Concert Review: The Jesus and Mary Chain at House of Blues




Throughout the late ’80s and early ’90s, the Jesus and Mary Chain's concerts were characterized by the onstage feuds that would break out between singer Jim Reid and his brother, guitarist William Reid. Last night’s cohesive, straight-to-the-point performance at House of Blues suggested those days are firmly in the past, though the Reid brothers did appear to have a heated mid-show discussion regarding “technical difficulties.” Or did Reid say “technical differences”? Whatever the case might have been, it certainly didn’t derail the 17-song set.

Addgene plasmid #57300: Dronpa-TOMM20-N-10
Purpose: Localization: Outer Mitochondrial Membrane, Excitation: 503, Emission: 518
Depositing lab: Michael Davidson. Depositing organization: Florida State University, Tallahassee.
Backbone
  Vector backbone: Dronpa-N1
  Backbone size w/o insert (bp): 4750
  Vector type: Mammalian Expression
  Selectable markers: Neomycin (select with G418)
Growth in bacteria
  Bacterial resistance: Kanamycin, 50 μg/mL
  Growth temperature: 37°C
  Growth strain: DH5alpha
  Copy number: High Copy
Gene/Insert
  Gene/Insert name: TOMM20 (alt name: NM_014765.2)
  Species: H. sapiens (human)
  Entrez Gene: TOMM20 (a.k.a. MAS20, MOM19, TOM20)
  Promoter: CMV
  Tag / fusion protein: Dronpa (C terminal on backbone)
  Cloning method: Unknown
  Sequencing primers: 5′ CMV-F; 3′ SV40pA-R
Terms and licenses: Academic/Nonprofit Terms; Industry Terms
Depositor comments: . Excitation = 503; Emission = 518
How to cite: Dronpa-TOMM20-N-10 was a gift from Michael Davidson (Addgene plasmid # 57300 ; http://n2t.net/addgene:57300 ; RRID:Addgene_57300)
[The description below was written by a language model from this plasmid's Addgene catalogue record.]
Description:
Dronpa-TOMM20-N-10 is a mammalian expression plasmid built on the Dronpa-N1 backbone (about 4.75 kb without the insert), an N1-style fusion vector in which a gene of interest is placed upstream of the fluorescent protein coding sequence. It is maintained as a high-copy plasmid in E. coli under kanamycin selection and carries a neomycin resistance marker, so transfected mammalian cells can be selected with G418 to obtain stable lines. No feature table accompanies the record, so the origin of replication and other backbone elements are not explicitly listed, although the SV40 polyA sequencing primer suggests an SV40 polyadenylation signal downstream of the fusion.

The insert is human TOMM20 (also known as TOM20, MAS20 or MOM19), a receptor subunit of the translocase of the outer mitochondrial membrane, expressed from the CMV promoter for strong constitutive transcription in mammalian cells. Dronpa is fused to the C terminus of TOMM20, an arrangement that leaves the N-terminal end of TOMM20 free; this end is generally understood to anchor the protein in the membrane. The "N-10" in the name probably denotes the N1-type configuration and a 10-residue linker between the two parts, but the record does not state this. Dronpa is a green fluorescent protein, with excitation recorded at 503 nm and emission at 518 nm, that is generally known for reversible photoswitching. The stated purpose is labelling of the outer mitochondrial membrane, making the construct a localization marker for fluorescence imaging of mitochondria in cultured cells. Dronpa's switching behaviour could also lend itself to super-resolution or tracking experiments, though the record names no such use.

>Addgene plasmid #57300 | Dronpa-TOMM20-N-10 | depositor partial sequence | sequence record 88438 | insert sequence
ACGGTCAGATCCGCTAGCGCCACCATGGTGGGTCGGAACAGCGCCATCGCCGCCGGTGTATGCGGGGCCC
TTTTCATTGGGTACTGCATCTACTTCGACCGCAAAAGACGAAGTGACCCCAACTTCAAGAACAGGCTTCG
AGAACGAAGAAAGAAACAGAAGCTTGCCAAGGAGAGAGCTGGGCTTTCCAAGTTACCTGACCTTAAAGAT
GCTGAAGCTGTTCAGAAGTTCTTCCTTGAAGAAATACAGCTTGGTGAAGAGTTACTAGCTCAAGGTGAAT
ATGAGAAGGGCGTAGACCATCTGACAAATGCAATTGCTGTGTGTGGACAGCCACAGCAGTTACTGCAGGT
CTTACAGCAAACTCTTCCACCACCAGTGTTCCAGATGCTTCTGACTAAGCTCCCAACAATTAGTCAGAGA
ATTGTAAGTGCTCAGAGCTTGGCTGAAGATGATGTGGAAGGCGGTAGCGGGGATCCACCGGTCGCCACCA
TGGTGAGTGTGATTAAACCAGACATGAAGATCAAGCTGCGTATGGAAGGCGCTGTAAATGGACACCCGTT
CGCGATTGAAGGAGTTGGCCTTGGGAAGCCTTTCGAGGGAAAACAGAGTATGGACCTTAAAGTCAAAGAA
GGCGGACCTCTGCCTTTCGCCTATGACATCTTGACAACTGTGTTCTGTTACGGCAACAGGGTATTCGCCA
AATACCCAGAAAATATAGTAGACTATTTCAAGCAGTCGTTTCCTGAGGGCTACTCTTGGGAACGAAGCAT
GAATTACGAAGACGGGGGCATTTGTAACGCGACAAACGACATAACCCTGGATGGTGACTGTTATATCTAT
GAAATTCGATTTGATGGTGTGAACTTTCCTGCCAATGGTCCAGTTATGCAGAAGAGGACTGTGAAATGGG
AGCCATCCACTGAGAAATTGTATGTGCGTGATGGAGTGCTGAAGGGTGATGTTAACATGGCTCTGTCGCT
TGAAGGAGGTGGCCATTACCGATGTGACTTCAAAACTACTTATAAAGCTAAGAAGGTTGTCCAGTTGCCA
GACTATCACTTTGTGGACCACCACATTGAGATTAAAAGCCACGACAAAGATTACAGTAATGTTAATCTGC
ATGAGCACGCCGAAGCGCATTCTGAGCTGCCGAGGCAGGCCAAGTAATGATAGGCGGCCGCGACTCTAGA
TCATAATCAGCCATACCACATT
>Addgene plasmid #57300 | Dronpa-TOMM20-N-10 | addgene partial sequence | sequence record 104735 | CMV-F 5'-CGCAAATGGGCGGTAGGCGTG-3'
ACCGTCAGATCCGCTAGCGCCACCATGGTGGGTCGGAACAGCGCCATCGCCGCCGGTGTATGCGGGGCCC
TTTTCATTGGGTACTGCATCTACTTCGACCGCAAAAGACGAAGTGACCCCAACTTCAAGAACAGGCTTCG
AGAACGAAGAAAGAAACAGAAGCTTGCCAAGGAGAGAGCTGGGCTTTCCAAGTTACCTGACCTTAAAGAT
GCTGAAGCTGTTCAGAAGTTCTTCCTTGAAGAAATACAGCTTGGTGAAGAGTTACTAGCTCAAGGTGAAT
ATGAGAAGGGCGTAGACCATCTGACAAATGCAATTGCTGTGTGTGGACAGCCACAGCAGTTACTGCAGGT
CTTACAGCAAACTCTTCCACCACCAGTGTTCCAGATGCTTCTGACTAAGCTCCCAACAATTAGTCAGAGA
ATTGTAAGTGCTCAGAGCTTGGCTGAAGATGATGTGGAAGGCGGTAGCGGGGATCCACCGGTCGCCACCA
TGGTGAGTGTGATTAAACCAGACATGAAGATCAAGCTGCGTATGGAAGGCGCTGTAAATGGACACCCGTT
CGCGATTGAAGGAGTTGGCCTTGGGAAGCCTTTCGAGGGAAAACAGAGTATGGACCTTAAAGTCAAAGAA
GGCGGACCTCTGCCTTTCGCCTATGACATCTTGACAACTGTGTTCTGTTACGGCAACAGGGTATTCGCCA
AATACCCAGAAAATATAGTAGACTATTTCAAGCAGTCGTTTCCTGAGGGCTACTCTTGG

The 90-minute concert commenced with the noisy “Snakedriver” and never let up, delivering overwhelming guitar distortion and noise that the five-piece band still managed to shape into recognizable (and memorable) songs. At the show’s beginning, Reid apologized for having a sore throat but his voice sounded sharp even though his brother’s wall-of-sound guitar riffs often overwhelmed the vocals.

On songs such as the catchy “Head On,” the band favored melody over loudness and displayed its terrific songwriting skills. And while the group never departed much from its signature neo-psychedelic sound, it did adopt a bluesy swagger for “Sidewalking” and emphasized the poppy harmonies of “Halfway to Crazy.” There were a few misses. The only new(er) song in the set, “All Things Must Pass” started strong and finished flat and the sultry “Just Like Honey” wasn’t as seductive as it should have been. But the jam at the end of “Reverence” was truly spirited and the three-song encore finished strong with the Ramones-like “Never Understand.”